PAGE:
Yes. Newspapers have a First Amendment right to refuse letters to the editor, as well as ads and submitted columns.
Since most newspapers are privately owned entities, whose editors have editorial control, they are free to promote whatever political, social or economic view they wish.
The U.S. Supreme Court addressed the issue of editorial control and freedom of the press in 1974 in the case Miami Herald Publishing Co. v. Tornillo, 418 U.S. 241.
This case concerned a Florida political candidate who brought suit against The Miami Herald pursuant to the state’s “right-to-reply” statute after the paper refused to print the candidate’s reply to editorials critical of him.
The statute in question required a newspaper to provide equal space to a political candidate to reply to any criticism of the candidate’s personal character or official record printed by the newspaper.
The Supreme Court found the statute to be unconstitutional in that it violated the First Amendment right to a free press.
At the risk of sounding condescending, there is a reason for this Constitution lesson.
Last week, I pulled the Democratic column that was submitted for publication. I will not apologize for nor defend my decision.
However, I will offer an explanation and counter the claim that what I did was censorship and in violation of the Constitution.
Bill Pack, our managing e ditor, explained it best.
“We are pulling all the Democratic and Republican columns in the Bulletin, through the end of October, in large part because the columns from both parties had been asserting more extreme partisan viewpoints in the leadup to the election. Newspapers, in the interest of fairness, strive to avoid publishing controversial reports about specific candidates that they or their supporters can’t respond to before the election occurs. That, newspapers hope, would keep large numbers of voters from changing their minds about specific candidates based on partial, biased and incomplete information,” Pack wrote in response to the decision.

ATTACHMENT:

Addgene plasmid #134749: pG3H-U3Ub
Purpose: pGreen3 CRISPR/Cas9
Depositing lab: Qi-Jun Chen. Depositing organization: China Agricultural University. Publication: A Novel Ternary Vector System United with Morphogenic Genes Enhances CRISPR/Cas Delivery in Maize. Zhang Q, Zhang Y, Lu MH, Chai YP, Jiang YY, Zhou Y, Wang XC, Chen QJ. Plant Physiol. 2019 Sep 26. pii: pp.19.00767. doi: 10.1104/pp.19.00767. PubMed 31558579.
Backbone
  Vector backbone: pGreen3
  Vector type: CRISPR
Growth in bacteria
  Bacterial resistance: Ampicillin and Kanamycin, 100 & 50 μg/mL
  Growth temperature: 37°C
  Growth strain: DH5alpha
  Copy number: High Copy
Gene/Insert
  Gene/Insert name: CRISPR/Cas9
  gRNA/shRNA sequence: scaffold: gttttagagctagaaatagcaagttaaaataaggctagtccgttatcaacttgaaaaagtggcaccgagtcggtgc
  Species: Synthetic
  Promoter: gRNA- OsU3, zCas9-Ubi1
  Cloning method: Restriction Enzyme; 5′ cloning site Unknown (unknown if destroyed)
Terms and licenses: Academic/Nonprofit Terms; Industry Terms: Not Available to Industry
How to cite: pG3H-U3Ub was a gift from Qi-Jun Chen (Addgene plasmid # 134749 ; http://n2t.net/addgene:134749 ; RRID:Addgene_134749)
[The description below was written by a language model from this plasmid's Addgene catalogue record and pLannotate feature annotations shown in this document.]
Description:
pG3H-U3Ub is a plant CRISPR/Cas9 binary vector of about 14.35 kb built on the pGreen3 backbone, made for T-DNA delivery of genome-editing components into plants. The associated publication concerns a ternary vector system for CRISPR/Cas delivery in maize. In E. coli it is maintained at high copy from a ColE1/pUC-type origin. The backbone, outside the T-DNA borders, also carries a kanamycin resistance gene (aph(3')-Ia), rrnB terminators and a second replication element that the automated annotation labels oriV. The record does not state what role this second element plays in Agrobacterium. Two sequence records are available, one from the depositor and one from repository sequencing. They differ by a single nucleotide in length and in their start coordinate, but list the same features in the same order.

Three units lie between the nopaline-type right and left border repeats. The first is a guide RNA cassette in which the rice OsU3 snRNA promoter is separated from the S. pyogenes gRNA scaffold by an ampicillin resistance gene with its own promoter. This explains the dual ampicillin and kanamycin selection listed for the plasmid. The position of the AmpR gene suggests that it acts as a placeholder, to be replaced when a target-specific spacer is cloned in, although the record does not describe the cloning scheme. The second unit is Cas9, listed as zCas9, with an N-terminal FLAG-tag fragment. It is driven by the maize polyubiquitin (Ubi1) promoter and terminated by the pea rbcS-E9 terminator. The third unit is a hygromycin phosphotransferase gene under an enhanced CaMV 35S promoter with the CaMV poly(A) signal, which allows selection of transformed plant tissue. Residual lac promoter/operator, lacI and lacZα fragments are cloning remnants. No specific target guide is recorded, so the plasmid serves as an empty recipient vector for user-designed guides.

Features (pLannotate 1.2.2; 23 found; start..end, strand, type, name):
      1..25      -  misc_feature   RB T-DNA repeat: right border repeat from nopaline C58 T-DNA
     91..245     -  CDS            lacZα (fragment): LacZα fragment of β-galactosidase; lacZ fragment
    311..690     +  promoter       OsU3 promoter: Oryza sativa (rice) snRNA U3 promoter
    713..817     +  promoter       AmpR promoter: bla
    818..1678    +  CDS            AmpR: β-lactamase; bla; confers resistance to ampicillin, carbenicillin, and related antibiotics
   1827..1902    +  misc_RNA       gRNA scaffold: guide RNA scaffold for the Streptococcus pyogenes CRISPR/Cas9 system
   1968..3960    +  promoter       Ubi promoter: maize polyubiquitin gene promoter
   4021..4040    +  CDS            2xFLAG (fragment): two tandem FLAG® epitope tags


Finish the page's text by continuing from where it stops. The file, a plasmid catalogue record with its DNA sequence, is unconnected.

“I understand this decision may not be received well by those who are writing the Democratic and Republican columns for us, but we feel it was a decision that was necessary at this time.
We appreciate all the work Democratic columnists have done for the paper and hope you and others will continue to submit them for our readers after the General Election.
“I believe that our readers count on seeing differing points of view on our Editorial page, and I am glad that Democratic columnists have taken it upon themselves to continue to see that the Democratic viewpoint is highlighted regularly in a fairly solid Republican county.
“I understand the Bulletin’s publisher has encouraged those writing our columns to strive to focus more on local issues and leaders, and I agree that would be helpful and more beneficial to our readers going forward.”
The columnist who writes the Republican Column every other week for the Bandera Bulletin received the same information about the reasons behind the decision to pull the political columns during October.
We look forward to additional columns expressing Democratic and Republican viewpoints beginning in November.